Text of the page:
See what C&A has brewing at the AAA meeting this year
I put the pen to the paper and I went off
I’m dropping knowledge and wisdom like a mad head dog
Step into the function ’cause I’m representing
Lyrics on the brain and they sit fermenting
–B(y)eastie Boys, ‘Dope Little Song’
Forget Latour. Descola is passé. Hell, forget about the whole “Ontological Turn” all together. We’re writing to tell you about the newest, cutting-edge, soon-to-be-hipsterized trend in anthropological thought and praxis: The Fementological Turn (a.k.a., “Multi-Yeasties Ethnography”).
As much as we’re fascinated by scholarly debates concerning the nature (and culture) of being and worlding, look at what’s happening around us—things are bubbling madly! What we need is a robust fermentology. Just take a sec to reflect on all its delicious polysemanticity:
verb 1. (of a substance) undergo fermentation
2. incite or stir up (trouble or disorder)
noun 1. agitation and excitement among a group of people
2. a fermenting agent
Fermentation and fomentation, the transformation of honeywater into wine, and the transformative natures of group insurrection. In all instances, culture is the active ingredient in change; alchemipolitical rearrangers, derangers, estrangers, and free-rangers.
C&A is also sponsoring a special round table at the AAA meetings on Saturday at 10:15, titled Cultures of Fermentation, which in addition to mead, will include lively discussions of cacao, coffee, and more. At the round table we will also announce the time and location of C&A’s first annual mead circle happening that Saturday night. Lastly, on Sunday at 1:30, Veteto will present on Mead Circles as Temporary Sanctuaries of Celebration, Communion, and Learning/Sharing. We hope you’ll join in on the yeasty, fermented fun at this year’s big mead up!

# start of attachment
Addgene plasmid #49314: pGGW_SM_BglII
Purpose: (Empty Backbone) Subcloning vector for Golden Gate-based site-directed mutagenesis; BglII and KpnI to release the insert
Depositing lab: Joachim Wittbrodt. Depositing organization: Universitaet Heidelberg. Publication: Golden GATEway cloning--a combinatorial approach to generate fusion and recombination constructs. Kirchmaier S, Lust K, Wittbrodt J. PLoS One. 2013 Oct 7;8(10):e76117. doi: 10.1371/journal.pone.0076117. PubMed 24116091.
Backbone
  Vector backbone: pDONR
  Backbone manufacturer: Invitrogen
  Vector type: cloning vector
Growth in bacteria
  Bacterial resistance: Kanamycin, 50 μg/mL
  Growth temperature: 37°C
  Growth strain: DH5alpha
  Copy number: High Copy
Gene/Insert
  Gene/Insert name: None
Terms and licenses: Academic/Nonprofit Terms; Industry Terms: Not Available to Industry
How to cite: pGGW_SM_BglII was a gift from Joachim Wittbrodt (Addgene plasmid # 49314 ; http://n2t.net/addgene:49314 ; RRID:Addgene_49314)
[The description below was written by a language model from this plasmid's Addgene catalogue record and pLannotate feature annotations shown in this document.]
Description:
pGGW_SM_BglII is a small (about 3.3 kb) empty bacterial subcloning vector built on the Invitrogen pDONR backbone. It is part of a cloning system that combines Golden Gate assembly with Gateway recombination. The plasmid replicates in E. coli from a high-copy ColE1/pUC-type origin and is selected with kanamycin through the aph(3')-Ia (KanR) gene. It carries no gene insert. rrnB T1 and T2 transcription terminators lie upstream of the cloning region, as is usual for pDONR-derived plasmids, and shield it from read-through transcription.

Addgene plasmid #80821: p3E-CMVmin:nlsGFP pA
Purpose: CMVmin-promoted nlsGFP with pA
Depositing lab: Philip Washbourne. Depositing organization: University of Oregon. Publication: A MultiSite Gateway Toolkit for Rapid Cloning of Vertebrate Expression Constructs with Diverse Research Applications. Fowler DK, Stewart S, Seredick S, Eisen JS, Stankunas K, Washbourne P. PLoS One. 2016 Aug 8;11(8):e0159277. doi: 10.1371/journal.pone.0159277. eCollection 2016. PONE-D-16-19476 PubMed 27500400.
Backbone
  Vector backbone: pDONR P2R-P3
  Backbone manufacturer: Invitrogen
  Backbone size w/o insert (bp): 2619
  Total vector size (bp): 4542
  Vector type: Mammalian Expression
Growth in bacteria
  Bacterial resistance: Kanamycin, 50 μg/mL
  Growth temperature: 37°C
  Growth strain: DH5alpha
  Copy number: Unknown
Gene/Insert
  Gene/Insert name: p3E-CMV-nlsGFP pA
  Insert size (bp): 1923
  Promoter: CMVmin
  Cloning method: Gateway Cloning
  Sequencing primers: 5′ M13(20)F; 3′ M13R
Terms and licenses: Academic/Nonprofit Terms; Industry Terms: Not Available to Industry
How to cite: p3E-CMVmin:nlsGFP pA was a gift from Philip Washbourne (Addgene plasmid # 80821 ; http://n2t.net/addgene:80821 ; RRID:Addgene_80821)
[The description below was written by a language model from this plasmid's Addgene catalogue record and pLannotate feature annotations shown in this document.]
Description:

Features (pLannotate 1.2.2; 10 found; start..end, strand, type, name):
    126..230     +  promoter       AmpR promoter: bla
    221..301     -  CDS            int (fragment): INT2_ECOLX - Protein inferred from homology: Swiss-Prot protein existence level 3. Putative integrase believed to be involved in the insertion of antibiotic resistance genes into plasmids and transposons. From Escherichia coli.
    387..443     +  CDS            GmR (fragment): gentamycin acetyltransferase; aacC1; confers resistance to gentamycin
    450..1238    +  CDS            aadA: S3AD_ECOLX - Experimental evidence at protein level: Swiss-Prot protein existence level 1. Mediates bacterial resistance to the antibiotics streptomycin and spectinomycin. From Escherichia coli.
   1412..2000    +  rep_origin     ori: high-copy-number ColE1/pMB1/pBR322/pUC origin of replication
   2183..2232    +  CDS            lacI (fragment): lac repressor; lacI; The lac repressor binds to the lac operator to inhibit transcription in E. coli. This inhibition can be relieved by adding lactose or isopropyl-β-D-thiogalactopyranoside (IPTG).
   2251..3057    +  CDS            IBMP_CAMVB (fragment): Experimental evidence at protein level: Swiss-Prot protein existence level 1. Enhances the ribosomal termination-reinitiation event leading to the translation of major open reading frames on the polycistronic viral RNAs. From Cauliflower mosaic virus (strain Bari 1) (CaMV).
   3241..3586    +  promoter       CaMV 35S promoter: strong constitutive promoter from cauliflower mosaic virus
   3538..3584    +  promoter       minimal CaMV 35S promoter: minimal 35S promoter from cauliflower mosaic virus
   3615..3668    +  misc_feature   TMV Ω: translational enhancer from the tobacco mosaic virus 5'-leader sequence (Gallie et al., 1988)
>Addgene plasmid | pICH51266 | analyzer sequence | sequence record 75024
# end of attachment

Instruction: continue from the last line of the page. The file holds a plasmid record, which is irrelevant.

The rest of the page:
The Yeastie Boys
James Veteto is associate professor of anthropology and Cherokee studies at Western Carolina University and Director at the Southern Seed Legacy project.
Nick Kawa is assistant professor of anthropology at The Ohio State University and President of the Culture and Agriculture section of the American Anthropological Association.
Cite as: Veteto, James, and Nick Kawa. 2017. “The Fermentological Turn—Multi-Yeasties Ethnography.” Anthropology News website, September 22, 2016. doi: 10.1111/AN.624
Correction: The original publication of this article included a typo in the citation, instructing individuals to cite one of the authors as “Kick Kawa” rather than “Nick Kawa.”